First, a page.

Law enforcement agencies in Spain and Italy have arrested 11 people who ran a “food fraud operation” that produced more than 260,000 liters, or roughly 68,000 gallons, of olive oil that was sold as high-quality but in reality was “unfit for consumption,” officials said on Monday.
Officers from the Spanish Civil Guard and the Italian Carabinieri raided several locations last month in both countries, including sites in the Italian regions of Sicily and Tuscany, and uncovered barrels of oil that contained lampante oil, the lowest grade of olive oil, considered to be of terrible quality because of its high level of acidity and its unpleasant flavor and smell.
Officers also seized 91,000 euros, or roughly $98,000, and billing documents that belonged to the 11 people arrested, officials said.
The Spanish and Italian authorities, who did not immediately respond to requests for comment on Monday, did not name the 11 people who had been arrested or list specific charges.
The arrests have shed light on an underworld of fraudulent food sellers in Europe who for years have capitalized on foodies who seek luxurious olive oil, particularly from Italy and Spain, where local products are known for their slightly fruity and nutty fragrance and their vibrant green and butter-yellow hues that drip onto the plates of countless dishes, from backcountry villas to fine-dining restaurants around the globe.
Since 2013, European officials have tried to crack down on fraudulent labeling on a host of foods by organizing joint investigations with a number of law enforcement agencies and imposing tougher fines. Those fake labels have at times created a confusing marketplace in Europe, involving products including meat that was labeled beef but was actually cheap horse meat and an expensive spice that was called saffron but was really adulterated saffron mixed with cheaper materials.
But for years, olive oil has remained one of the most mislabeled food items on the continent, according to the European Commission’s 2022 report on food safety.
In 2019, olive oil became the product with the most requests for investigation, followed by fish and meat products, the report said.
About 15 percent of suspicious products reported to the European Commission’s system for food fraud came from Spain last year. Of those reports, most concerned squid products or mislabeled olive oil, the report said.
“Unfortunately, the faking of extra virgin olive oil is a common practice, which is why the fight against it is a law enforcement priority — especially in production countries,” Europol, the European Union agency for law enforcement cooperation, said in a statement.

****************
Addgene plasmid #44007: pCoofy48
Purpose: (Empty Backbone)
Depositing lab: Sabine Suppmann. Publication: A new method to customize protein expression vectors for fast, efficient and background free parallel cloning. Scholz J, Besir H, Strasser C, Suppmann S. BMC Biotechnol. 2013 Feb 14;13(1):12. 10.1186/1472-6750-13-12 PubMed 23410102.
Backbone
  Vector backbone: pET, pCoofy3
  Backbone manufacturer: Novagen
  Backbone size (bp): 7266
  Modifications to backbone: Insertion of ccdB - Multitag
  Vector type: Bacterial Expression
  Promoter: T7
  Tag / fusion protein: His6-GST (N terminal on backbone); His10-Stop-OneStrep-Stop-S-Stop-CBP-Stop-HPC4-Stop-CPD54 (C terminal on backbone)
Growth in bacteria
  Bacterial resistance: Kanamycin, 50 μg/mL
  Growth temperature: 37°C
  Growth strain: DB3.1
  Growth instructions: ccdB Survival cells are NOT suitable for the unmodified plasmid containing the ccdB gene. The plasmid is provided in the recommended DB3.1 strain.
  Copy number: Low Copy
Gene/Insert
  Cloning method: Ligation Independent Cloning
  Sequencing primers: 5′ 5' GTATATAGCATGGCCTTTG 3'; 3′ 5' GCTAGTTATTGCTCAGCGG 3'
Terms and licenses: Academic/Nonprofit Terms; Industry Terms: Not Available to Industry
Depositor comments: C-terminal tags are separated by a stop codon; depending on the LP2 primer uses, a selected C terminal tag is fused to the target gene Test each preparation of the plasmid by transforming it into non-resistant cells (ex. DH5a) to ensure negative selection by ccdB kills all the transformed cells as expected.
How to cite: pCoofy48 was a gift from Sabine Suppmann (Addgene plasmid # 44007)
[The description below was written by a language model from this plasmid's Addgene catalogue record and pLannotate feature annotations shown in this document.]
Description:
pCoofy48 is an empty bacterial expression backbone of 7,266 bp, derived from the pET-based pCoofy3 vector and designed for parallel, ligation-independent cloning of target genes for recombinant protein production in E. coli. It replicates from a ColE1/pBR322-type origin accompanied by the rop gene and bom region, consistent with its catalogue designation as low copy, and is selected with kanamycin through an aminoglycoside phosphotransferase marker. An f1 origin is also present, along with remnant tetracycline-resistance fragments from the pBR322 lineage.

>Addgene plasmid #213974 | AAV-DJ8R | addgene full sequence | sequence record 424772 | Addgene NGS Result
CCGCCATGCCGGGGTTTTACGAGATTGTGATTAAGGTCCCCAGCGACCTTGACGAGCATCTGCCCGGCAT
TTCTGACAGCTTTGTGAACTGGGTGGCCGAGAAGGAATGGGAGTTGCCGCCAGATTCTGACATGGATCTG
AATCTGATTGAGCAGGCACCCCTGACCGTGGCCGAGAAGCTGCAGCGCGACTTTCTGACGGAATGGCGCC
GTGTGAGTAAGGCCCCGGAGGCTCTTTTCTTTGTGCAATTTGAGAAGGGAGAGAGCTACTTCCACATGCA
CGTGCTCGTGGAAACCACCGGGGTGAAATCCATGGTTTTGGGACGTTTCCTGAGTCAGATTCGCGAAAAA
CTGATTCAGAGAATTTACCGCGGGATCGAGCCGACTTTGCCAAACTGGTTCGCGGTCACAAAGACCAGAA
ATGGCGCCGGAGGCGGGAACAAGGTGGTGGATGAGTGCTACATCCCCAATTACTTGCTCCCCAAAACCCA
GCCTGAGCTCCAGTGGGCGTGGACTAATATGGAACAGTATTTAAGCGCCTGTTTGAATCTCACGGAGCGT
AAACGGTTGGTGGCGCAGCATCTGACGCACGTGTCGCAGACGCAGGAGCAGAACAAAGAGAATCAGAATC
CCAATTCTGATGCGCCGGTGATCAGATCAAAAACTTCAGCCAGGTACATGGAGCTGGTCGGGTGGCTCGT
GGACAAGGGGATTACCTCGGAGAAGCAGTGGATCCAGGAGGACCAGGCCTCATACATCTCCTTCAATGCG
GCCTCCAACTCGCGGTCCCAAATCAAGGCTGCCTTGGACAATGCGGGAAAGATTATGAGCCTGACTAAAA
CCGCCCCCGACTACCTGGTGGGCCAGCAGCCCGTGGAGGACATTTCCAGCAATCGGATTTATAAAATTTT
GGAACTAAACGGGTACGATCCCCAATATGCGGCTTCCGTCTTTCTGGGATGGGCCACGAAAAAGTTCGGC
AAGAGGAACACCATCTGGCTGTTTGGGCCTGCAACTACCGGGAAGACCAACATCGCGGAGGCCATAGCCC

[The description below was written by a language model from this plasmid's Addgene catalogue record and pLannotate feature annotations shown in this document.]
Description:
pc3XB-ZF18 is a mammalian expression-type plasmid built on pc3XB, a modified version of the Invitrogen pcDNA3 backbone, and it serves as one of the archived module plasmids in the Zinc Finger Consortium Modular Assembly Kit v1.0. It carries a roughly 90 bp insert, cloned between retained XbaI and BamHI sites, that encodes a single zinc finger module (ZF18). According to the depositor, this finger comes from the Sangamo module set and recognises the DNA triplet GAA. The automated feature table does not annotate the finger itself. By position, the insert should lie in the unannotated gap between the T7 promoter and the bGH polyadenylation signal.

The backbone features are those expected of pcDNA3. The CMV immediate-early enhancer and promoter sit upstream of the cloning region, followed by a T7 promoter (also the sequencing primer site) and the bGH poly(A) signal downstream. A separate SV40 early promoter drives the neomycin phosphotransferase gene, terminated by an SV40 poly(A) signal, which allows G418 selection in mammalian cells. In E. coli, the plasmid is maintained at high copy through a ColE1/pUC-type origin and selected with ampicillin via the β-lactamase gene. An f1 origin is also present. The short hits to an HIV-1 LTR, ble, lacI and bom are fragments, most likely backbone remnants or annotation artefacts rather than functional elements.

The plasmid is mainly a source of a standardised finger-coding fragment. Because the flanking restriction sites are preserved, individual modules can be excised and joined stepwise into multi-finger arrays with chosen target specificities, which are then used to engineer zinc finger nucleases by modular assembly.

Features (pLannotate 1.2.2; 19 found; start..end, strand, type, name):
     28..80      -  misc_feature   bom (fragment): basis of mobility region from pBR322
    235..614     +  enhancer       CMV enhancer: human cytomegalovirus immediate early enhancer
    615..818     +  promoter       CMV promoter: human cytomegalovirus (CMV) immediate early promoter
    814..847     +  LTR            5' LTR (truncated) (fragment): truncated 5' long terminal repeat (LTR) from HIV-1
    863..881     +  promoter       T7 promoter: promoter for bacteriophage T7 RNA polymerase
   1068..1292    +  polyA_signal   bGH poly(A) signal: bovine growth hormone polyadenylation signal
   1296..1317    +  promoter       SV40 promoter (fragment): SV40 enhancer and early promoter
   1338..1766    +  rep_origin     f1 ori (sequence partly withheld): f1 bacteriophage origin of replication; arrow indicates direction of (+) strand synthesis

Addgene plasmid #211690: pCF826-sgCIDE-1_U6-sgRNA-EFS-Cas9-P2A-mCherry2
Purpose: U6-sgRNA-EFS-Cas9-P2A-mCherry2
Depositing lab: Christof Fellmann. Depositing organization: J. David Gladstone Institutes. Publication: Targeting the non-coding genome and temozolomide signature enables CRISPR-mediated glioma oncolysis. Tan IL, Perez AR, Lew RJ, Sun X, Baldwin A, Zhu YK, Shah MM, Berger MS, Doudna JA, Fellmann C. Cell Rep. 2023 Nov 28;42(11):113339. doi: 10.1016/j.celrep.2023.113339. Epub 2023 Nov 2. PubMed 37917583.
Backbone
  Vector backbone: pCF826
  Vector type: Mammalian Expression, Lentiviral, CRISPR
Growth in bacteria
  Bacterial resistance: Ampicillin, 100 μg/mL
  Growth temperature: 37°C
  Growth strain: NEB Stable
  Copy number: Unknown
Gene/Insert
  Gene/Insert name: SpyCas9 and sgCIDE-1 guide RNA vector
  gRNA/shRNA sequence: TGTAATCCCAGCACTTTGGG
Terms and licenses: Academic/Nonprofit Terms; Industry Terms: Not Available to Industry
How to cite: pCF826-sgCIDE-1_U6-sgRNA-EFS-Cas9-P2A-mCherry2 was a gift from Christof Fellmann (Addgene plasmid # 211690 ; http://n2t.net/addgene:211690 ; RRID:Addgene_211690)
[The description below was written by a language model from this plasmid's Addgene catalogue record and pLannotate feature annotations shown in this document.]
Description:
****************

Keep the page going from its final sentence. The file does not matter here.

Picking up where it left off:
The Italian authorities have been particularly busy in recent years cracking down on mislabeled olive oil. The Olive Oil Times, a publication that covers the olive oil industry, reported that Italian officials prevented 2.3 million liters, or roughly 607,595 gallons, of virgin and refined olive oils labeled as extra virgin from being sold last year.
Photos and videos of the investigation that were posted by Europol on social media hinted at a vast and detailed operation: towering silver barrels, safes filled with thick wads of cash, rows of computers, and containers filled to the brim with a thick, yellow-brown substance that investigators poured into small labeled bottles.
The 11 people charged diluted their olive oil product with lampante oil, officials said, allowing them to offer competitive prices as they entered legal supply chains.
“This illegal practice can not only cause a public health risk, but also undermine consumer trust and thus have further economic repercussions,” Europol said.
In Ciudad Real, Spain, officials seized a dozen barrels of adulterated oil — meaning extra virgin olive oil that was mixed with other oils — as well as four vehicles and billing documents. In Sicily and Tuscany, three oil factories were believed to have been involved in the illegal operation, officials said.
The investigation also comes as the global demand for olive oil remains high, with several forces, such as technology and climate change, transforming and challenging the industry.
Millions of consumers around the world regularly pay for extra virgin olive oil that is adulterated with inferior olive oil, mixed with cheaper oils like sunflower or canola, or colored with chlorophyll or beta carotene.
Still, adulteration is not prevalent everywhere. The North American Olive Oil Association, a trade association, said that “the biggest fraud in olive oil today is the stories leading consumers to believe it’s all ‘fake,’” citing studies showing that many samples of olive oil from U.S. retailers had been tested and found to be authentic.
A peer-reviewed study by the Food and Drug Administration published in 2015 found a low rate of adulteration — less than 5 percent — in 88 products sold in U.S. retail stores.
“So, go ahead and buy with confidence that you’re getting the real deal,” the North American Olive Oil Association said.